Ripped from the pages of Popular Science March 2008 issue.

You’ve got your brackets, picked your winners, and scheduled all of your match-up viewing times. It’s March Madness and you’re ready for some hardcore high-def college hoops. The only trouble is you can’t possibly see all 64 first-round games, “live.” Off-the-shelf TiVo
boxes don’t have enough storage space to record all the action in high definition, so to truly live the dream—every minute of coverage in HD—you have to take matters into your own hands. by outfitting the new TiVo HD ($300) with two 750-gigabyte hard drives designed specifically for DVrs (they run quieter, among other advantages), you can give it nearly 10 times its standard capacity. A free program called WinMFS lets you format the new drives so the TiVo will read them. Switch one with the TiVo’s 160-gigabyte internal drive, and connect the other one to the box externally with a cable. before you know it, you’ll be all set to record about 200 HD hours (or 1,900 standard-def hours) of tipoffs, three-pointers and buzzer-beaters.

H2WHOA! The TiVo warranty explicitly states that removing the DVR’s cover will void your warranty.

Think Outside the Box

As 1Tb DB35.3 drives gain in popularity and shrink in price, make your DVR hack the ultimate in flexibility. Mount both drives externally in Antec enclosures. Just route a SATA-to-eSATA cable through the External Storage E-SATA port on the TiVo HD back plane and you can swap out your outdated drives with the latest in DVR recording media whenever the need or disposable income arises.


The Ultimate TiVo

Our 1.5-terabyte TiVo can record about 100 two-hour basketball games in HD. But the TiVo HD can actually support up to 16 exabytes (16 x 109 TB), so n theory, with enough drives, you could record more than a billion games.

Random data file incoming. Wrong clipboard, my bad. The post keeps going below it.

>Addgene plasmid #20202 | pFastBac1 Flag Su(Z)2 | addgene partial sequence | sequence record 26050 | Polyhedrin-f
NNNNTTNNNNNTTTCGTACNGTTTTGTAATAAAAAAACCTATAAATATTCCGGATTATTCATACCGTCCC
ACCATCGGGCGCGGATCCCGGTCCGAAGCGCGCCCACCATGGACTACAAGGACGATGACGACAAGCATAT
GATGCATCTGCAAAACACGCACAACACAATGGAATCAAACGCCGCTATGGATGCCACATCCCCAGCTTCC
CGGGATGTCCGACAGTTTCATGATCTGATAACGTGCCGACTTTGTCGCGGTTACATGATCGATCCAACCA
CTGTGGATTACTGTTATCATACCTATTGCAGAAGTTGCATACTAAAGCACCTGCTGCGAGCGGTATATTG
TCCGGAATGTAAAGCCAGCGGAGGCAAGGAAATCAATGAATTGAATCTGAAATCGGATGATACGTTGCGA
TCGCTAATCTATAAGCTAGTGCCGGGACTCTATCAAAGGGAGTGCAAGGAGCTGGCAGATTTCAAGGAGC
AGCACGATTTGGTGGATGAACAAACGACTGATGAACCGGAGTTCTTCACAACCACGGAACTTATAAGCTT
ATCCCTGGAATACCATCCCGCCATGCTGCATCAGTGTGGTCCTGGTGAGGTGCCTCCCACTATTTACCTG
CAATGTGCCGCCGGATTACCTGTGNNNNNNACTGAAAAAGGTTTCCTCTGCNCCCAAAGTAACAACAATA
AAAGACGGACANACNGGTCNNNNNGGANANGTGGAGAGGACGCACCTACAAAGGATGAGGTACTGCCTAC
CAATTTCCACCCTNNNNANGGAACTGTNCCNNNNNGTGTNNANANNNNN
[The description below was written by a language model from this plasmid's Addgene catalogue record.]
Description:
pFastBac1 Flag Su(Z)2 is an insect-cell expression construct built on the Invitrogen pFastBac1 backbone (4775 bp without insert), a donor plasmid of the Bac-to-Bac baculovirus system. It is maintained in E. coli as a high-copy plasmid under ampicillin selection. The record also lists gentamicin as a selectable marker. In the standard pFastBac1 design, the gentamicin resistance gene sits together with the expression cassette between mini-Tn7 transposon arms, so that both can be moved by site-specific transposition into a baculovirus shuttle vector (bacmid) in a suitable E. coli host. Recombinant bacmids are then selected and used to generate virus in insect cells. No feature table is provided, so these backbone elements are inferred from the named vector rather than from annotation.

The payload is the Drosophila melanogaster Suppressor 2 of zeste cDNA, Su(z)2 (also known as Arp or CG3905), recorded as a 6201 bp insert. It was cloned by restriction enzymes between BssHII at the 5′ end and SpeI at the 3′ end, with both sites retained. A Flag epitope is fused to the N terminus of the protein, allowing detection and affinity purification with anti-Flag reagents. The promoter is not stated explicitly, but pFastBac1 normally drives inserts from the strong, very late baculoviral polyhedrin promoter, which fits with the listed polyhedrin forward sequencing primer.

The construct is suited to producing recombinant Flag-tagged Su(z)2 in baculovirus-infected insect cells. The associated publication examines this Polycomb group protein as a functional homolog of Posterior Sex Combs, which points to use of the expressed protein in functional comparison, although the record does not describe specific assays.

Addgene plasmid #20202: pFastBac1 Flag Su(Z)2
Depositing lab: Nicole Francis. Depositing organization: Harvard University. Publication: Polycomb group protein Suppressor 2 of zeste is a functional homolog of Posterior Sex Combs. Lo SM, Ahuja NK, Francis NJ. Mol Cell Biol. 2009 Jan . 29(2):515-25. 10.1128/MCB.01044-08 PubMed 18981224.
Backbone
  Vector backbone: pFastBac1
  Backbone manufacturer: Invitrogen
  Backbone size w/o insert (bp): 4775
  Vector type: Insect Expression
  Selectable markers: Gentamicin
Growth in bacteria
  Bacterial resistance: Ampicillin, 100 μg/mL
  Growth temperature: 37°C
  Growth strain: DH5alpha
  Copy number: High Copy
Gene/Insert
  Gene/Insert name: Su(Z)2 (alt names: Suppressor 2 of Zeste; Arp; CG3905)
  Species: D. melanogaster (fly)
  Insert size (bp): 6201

Add Hundreds of Hours to Your TiVo HD


COST: $786




WinMFS (FREE with registration)


PC w/Windows XP or Vista OS

Note: Swapping drives could cause you to lose your personal TiVo settings and previously recorded video.


1. Open case and remove internal 160Gb hard drive.

2. Connect the original 160Gb hard drive to a free PC USB ports (this is the Source Drive). Connect one of the 750Gb drives to another PC USB port (the Destination Drive). Fire up WinMFS and backup the TiVo drive. Upgrade the new 750Gb drive to a TiVo internal drive using the mfsadd command. Additional drive space can be obtained with the MfsSupersize command. You must disable “User Account Control” in Windows Vista for gaining access to these “unmounted” SATA drives.

3. Remove the 160Gb drive and add the second 750Gb to a USB port (the new Destination Drive). Restart your PC. Use WinMFS and use the Restore TiVo Drive command to “marry” the external 750Gb drive to the new 750Gb internal one that you made in Step 2.

4. Remove both drives and shutdown your PC. Install the first 750Gb hard drive (from Step 2) inside the TiVo HD case. Use the same mounting bracket and drive harness that was used for the factory-installed 160Gb drive. Install the second, external 750Gb hard drive inside an Antec MX-1 enclosure.

5. Connect the external 750Gb drive to the TiVo HD with SIIG SATA external cable attached to the TiVo HD External Storage E-SATA port.

6. Connect and test your new TiVo HD DVR monster. Be sure to turn on the external drive before you plug your TiVo HD into a wall power outlet. Setup your upgraded system, configure your programming schedule, and prepare yourself for about ten days worth of continuous basketball viewing.